The Consumer Financial Protection Bureau (CFPB) issued a new interpretive rule on Wednesday that would provide customers using buy now, pay later (BNPL) with greater protections that would normally apply to credit cards.

BNPL—which has multiple variations and is offered by companies like Affirm, Klarna, and Afterpay—allows customers to cover costs in four interest-free biweekly payments. Consumers typically have to put down around 25% of the product’s cost to initially purchase the product, though the percentage, and number of payments made, may vary.


Under the interpretive rule, although BNPL is not a credit card, it “does fall under the description of credit products that was already envisioned in the credit card regulation,” explains Ed deHaan, a professor at the Stanford Graduate School of Business. That means that companies that offer BNPL will have to provide consumers with fast refunds for items that were returned, give out regular billing statements, clearer disclosures, and pause payments for charges that are being disputed. 

“When consumers check out and choose Buy Now, Pay Later, they don’t know if they will get a refund if they return their product or whether the lender will help them if they didn’t get what was promised,” said CFPB Director Rohit Chopra in a Wednesday statement. “Regardless of whether a shopper swipes a credit card or uses Buy Now, Pay Later, they are entitled to important consumer protections under longstanding laws and regulations already on the books.”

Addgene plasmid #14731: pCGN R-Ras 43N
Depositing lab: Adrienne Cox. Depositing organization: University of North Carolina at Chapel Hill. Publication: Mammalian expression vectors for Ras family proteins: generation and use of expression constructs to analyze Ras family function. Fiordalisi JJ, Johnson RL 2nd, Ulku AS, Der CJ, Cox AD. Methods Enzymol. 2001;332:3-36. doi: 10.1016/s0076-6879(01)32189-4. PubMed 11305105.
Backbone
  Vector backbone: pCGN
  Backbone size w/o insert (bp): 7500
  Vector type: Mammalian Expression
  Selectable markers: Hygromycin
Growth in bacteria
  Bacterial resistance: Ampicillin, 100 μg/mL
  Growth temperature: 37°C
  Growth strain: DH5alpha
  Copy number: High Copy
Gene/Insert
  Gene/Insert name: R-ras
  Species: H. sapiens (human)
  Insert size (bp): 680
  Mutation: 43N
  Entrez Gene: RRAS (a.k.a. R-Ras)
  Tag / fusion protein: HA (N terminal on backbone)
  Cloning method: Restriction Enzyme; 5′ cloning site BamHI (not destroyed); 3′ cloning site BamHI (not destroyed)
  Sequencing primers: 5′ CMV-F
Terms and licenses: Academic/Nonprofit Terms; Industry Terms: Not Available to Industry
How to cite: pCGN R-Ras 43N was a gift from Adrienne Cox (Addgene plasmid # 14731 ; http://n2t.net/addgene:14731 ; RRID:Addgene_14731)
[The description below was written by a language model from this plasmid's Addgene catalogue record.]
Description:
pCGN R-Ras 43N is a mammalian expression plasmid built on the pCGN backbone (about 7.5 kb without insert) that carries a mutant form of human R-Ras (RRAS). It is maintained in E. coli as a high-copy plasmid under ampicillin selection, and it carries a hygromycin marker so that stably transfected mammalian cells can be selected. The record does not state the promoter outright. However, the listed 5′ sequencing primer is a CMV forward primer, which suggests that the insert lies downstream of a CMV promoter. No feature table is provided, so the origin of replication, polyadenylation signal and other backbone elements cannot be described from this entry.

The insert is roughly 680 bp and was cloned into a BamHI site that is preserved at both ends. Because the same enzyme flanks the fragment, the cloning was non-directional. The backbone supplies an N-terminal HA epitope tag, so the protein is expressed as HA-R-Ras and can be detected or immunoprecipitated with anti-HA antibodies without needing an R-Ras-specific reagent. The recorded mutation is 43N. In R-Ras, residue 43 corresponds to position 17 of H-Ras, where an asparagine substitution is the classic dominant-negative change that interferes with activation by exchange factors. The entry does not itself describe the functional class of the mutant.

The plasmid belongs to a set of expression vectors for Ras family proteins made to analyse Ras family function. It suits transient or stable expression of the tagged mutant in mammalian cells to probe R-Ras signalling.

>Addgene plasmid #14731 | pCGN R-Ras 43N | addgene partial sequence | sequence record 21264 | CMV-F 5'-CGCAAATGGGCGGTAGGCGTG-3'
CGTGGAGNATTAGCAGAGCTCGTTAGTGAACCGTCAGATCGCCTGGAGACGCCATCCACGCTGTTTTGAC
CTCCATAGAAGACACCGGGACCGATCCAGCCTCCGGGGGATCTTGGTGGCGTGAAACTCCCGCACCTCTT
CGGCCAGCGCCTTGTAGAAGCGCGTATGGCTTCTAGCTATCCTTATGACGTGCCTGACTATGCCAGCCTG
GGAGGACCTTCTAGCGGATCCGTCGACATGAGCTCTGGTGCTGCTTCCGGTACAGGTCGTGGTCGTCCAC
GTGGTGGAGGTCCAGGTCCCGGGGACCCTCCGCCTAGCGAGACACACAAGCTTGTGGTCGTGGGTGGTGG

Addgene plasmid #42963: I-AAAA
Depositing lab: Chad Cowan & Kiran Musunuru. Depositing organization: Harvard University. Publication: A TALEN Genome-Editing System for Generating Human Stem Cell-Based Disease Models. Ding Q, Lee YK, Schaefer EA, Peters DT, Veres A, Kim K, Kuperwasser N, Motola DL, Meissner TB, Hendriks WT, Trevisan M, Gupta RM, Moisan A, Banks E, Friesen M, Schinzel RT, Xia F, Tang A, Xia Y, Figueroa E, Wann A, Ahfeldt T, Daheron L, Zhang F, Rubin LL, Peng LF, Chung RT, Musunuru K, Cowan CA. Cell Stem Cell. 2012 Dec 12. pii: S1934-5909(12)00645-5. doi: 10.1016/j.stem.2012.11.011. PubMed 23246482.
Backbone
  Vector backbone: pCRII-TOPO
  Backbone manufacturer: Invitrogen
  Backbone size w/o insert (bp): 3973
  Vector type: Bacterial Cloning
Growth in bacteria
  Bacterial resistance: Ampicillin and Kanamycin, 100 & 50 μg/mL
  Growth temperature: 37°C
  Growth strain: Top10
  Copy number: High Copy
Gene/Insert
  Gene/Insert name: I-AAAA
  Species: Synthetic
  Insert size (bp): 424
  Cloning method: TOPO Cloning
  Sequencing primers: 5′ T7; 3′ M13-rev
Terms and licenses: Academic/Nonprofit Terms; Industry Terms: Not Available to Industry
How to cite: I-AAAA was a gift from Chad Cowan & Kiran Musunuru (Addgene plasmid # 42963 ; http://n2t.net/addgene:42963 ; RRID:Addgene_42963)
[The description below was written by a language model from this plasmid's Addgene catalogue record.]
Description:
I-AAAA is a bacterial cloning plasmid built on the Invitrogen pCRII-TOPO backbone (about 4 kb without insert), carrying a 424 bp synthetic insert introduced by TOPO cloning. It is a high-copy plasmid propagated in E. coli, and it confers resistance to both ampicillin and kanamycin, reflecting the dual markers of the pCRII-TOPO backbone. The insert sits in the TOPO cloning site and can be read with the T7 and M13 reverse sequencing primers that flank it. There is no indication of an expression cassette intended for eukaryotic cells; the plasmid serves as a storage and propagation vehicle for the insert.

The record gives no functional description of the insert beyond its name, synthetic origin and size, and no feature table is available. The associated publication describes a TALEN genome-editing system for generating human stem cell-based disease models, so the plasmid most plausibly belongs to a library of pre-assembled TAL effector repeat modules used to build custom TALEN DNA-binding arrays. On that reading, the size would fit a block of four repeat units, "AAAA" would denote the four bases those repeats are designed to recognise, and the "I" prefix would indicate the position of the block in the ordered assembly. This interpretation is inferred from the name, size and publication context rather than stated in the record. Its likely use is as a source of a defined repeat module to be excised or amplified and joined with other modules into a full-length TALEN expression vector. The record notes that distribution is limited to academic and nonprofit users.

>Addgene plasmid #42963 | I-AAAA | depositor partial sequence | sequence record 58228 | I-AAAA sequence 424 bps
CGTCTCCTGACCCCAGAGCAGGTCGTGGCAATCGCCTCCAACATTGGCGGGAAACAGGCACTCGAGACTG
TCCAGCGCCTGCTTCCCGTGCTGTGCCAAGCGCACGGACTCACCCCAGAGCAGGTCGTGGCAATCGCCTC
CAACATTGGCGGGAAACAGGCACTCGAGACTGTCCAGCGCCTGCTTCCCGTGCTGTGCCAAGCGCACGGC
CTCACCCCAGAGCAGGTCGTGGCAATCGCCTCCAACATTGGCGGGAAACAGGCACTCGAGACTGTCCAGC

DeHaan says the average BNPL user will not notice a significant difference, though it should give customers more confidence when using the service. “The regulations really kick in when something goes wrong,” he says. “In those annoying cases when you do have a dispute—you buy something online, it doesn’t show up, you email customer service, they’re not responding to you. Now, they will.” 

However, deHaan notes that BNPL will still not be required to report to credit bureaus. BNPL already allows people to use their service without looking at their traditional credit scores, opening up the service to people who may have been barred from opening a credit card. “[Research] actually finds that the average user starts having pretty immediate indicators of financial distress after first using BNPL,” deHaan says, referencing a report he wrote. 

The new regulations are not fully concrete. Changes won’t be seen for at least another two months, and the CFPB has opened the interpretive rule to comments, which will be accepted until Aug. 1.

Klarna, which offers BNPL, said in a May 22 statement that while the new guidance “does not require any major changes to Klarna’s business,” its “baffling” that the CFPB did not acknowledge the key differences between BNPL and credit cards.